Cultural variation in nursing: opportunities and challenges
In recent years a number of countries, including the United Kingdom (UK) and Ireland, have recruited a large number of overseas nurses to address the shortage of qualified nurses in their own health services. The issues which have received much attention were mainly related to the ethics of ‘poaching’ nurses from other countries (see e.g. Singh et al., 2003) and the ways to address the global nursing shortage (Buchan 2006). There is also a growing literature on the experience of migrant nurses and how they integrate (or not) into the health systems and social and cultural fabric of their host countries. The study reported by Teresa Cummins in this issue of Journal of Advanced Nursing (pp. 1611–1616) adds to this literature by focusing on migrant nurses’ perceptions and attitudes of integration into the perioperative setting in Ireland (Cummins 2009). As expected, communication issues such as understanding the host culture, tradition and accents was a challenge for these nurses. While the majority rated themselves as ‘assertive’ towards nursing and medical colleagues, they had difficulties in delegating to ancillary staff. In response to patients’ concerns, these nurses felt ‘the need to reassure patients of their competence and skills in caring for them’ (p. 1613). On the positive side they reported that orientation and induction programmes and support from preceptors were beneficial to them.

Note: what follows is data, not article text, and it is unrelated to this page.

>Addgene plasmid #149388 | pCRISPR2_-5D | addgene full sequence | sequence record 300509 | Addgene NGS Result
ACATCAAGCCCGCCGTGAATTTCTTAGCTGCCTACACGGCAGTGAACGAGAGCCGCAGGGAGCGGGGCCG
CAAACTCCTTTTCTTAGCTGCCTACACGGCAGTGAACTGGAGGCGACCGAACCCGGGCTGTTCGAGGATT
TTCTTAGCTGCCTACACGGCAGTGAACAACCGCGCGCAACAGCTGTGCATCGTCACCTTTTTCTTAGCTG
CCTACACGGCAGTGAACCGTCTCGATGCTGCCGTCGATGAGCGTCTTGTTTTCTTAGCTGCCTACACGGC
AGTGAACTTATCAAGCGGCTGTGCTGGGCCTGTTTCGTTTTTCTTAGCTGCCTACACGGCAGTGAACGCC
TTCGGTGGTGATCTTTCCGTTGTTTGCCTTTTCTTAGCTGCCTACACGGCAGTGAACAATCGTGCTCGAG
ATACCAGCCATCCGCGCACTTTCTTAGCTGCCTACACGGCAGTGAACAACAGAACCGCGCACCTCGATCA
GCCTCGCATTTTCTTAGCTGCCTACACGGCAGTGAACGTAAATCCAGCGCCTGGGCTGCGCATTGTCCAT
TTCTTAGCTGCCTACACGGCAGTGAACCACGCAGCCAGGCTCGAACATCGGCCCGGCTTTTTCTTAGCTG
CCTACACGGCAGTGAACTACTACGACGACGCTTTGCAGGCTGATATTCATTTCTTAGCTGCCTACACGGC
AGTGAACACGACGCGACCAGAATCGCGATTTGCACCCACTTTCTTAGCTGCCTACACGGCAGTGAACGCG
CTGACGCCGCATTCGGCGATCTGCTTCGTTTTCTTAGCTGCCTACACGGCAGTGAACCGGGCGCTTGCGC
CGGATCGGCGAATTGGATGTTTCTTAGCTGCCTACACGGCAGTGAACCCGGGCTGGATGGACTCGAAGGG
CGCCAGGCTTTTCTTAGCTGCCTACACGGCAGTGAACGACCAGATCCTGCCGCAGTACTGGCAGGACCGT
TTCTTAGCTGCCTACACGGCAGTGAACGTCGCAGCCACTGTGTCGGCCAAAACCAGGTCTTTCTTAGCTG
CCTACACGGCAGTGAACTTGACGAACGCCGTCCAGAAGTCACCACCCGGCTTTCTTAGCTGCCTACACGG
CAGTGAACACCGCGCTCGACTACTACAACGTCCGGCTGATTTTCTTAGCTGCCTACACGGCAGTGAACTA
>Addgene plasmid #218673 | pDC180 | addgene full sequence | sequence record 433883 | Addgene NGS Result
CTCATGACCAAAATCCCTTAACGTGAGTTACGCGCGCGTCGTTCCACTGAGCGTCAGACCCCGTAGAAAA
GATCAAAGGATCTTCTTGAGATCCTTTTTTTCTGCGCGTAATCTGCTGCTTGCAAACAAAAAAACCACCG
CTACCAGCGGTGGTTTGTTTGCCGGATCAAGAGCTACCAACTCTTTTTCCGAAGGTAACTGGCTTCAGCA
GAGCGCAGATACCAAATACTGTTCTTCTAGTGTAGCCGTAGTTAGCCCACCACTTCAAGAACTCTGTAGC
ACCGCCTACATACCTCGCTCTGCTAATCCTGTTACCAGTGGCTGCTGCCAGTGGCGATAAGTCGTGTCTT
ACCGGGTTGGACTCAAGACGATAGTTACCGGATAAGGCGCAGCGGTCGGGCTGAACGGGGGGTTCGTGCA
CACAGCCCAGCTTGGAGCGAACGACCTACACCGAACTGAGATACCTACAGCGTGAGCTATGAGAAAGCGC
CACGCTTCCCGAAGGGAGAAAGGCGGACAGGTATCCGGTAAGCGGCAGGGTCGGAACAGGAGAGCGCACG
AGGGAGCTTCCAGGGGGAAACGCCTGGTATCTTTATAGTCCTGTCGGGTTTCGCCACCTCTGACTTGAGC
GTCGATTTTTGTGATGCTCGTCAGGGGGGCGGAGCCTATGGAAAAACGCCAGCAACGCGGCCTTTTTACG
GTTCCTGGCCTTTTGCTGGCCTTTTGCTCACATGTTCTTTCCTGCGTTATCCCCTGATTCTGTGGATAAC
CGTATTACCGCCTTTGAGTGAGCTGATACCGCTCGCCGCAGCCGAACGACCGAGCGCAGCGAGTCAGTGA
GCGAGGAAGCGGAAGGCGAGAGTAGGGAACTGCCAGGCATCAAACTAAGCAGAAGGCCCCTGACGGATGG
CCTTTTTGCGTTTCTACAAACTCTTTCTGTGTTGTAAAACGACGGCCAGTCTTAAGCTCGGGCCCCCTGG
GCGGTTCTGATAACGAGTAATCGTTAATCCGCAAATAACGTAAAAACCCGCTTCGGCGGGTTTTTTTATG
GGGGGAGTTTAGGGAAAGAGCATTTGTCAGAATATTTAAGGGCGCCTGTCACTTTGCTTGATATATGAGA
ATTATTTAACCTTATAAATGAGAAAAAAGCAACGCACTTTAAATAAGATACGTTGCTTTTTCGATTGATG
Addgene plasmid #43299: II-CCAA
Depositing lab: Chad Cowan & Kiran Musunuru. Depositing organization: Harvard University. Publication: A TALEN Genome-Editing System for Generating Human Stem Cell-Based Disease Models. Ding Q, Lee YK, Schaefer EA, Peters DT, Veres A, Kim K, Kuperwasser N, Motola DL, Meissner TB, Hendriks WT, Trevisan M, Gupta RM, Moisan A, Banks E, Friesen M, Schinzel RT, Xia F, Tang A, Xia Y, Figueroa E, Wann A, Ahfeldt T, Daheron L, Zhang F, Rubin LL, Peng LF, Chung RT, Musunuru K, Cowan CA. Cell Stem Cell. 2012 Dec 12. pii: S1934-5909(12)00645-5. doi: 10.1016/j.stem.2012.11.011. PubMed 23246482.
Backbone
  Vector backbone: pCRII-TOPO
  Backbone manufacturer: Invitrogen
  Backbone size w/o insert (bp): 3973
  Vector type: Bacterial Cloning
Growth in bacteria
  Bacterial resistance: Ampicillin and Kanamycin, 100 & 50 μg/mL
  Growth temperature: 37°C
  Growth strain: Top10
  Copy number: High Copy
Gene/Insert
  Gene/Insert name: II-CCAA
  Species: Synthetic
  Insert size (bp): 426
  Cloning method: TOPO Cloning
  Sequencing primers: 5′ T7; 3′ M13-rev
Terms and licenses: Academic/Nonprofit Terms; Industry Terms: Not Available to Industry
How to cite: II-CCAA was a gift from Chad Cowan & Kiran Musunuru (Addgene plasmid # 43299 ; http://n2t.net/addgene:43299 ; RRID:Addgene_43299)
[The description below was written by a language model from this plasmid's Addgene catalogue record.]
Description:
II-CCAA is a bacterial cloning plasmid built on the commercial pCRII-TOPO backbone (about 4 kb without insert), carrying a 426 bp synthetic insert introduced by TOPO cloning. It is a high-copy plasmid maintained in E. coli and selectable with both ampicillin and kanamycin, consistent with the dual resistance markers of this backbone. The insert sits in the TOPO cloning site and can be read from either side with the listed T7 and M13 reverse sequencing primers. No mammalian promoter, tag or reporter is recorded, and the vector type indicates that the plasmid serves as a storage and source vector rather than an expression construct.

As Cummins recognized, the use of a quantitative approach limited further probing into why these nurses found it difficult to be assertive and to delegate, especially to ancillary staff. Cummins concluded by stressing the ‘need for more cultural education to promote awareness and understanding’ (p. 1615) for both migrants and hosts.
The recent recruitment drive of migrant nurses in the UK and Ireland has tailed off. It would be easy to confine these issues to history and to forget these nurses. Those who recruited them have a duty to continue to provide support to enable them to fully contribute to, and benefit from, the society they currently live in. The lessons of studies, such as the one discussed here, are important for countries such as Saudi Arabia and the United Arab Emirates, which historically have relied heavily on migrant nurses. Demographic, economic and political changes in Europe have resulted in increased movement of people across borders. This means that both health service users and healthcare professionals are increasingly likely to reflect cultural diversity. For nursing to adapt to this change, it is important that training for cultural competence be built into nursing curriculae.
Some of the problems faced by migrant nurses are the same as those of other migrant workers. Nurses have the opportunity to make a valuable contribution to this field of research. Cummins should be congratulated for rising to this challenge.